Endometriosis: Record funding to address problem that afflicts one in ten women

It affects one in ten Australian women, including Prime Minister Scott Morrison’s wife, Jenny. Now there is a new plan to address it.

It affects one in ten Australian women, including Prime Minister Scott Morrison’s wife, Jenny.

Endometriosis, a common disease where tissue similar to the lining of the womb grows outside it in other parts of the body, can spread to the bowel and bladder and can cause infertility.

Now, after years of campaigns for better treatment for women, the Prime Minister is set to announce the biggest funding package for endometriosis ever recorded in a $ 58 million plan.

Separately, the Prime Minister will also announce $ 81 million for a new Medicare item for Genetic testing to support couple planning for pregnancy.

The endometriosis funding will deliver on the creation of new specialist treatment centers in every state and territory as part of the existing GP infrastructure.

The new Clinics will include GPs specializing in Women’s health and pain management, as well as nurses, Allied health (dietitians, pelvic physiotherapists and psychologists) and educators.

For women in regional areas, new telehealth services will assist rural and regional women and could be provided for non-surgical consultations and education and support services.

An estimated 830,000 Australian women and girls suffer from endometriosis at some point in their lives with the disease often starting in teenagers.

Prime Minister Scott Morrison said the new funding will devote $ 25.2 million to support women with severe endometriosis and other conditions that affect fertility to access a new Medicare-funded magnetic resonance imaging (MRI) scan.

“One in nine Australian women suffering from endometriosis and this funding today will bring welcome relief and support through better diagnosis, treatment and care,” Mr Morrison said.

“I have seen first-hand with Jen just how debilitating endometriosis can be for women, the mental and physical toll it takes and it’s so important we continue to fund new services and treatments for the hundreds of thousands of women who suffer from endometriosis.

“Our plan will improve the quality of life for women living with endometriosis, with record support, building on our National Action Plan for Endometriosis, so women of all ages can get diagnosed and be supported.”

A $ 2 million campaign will be rolled out to increase awareness and education of endometriosis among priority populations through the Australian Coalition for Endometriosis, a Mentor Program to support those newly diagnosed with endometriosis and a Workplace Assistance Program to support employees and employers to navigate discussions in the workplace.

The Morrison government will also help couples plan for their pregnancy by investing $ 81.2 million to create a new Medicare item to support access to Genetic testing for three serious Genetic conditions.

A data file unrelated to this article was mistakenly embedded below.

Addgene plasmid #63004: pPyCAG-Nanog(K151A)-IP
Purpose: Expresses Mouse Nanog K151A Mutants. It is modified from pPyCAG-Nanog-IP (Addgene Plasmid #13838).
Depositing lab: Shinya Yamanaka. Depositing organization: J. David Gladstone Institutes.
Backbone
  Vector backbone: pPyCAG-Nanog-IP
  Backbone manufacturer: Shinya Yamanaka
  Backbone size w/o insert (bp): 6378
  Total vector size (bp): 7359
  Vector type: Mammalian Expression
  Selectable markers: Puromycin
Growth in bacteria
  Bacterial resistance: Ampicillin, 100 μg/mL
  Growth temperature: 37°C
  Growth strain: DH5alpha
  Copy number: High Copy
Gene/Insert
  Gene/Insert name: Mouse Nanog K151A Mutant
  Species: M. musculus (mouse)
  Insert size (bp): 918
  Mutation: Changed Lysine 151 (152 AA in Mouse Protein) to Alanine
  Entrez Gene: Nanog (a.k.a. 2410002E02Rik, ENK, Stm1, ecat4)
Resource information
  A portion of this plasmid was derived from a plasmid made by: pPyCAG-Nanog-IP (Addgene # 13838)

This testing will be free and universally available for CF, SMA and FXS. These are the most common inheritable genetic disorders resulting in significantly reduced life expectancy within the Australian population. The test identifies if either couple is a carrier of the gene, prior to falling pregnant.

Currently the testing is offered through a privately funded service costing couples from $ 250- $ 450 per test.

“This will allow thousands of Australians to undergo genetic testing without huge out of pocket costs and enable them to see if they are genetic carriers of disorders like CF, SMA and FXS,” Health Minister Greg Hunt said.

“As a passionate advocate for genetic testing, I am proud that the Morrison government is making this significant investment, which will not only help Australians and their families, but ensure they know and understand the risks of inheritable genetic disorders.”

Liberal MP Nicolle Flint said the plan will help change lives for the better.

“It was a huge shock to me to be diagnosed with Stage 4 endometriosis in early 2020,” she said.

“Endometriosis had stuck both of my ovaries and my fallopian tubes to my uterus, one of my ovaries was also stuck to my bowel, and there was a lot of endo on my bladder and my bowel. It took 3.5 hours of surgery to remove it. My diagnosis explained everything; my period pain that I thought was normal, my heavy periods, clotting, my terrible bowel pain and related bowel issues and more. I have an amazing team of medical professionals who have my pain and my symptoms under control and that is what we want for everyone who has endo.

“So as someone who lives with endo, I know that our announcement today will change lives, and help women and girls get the advice and support they need.”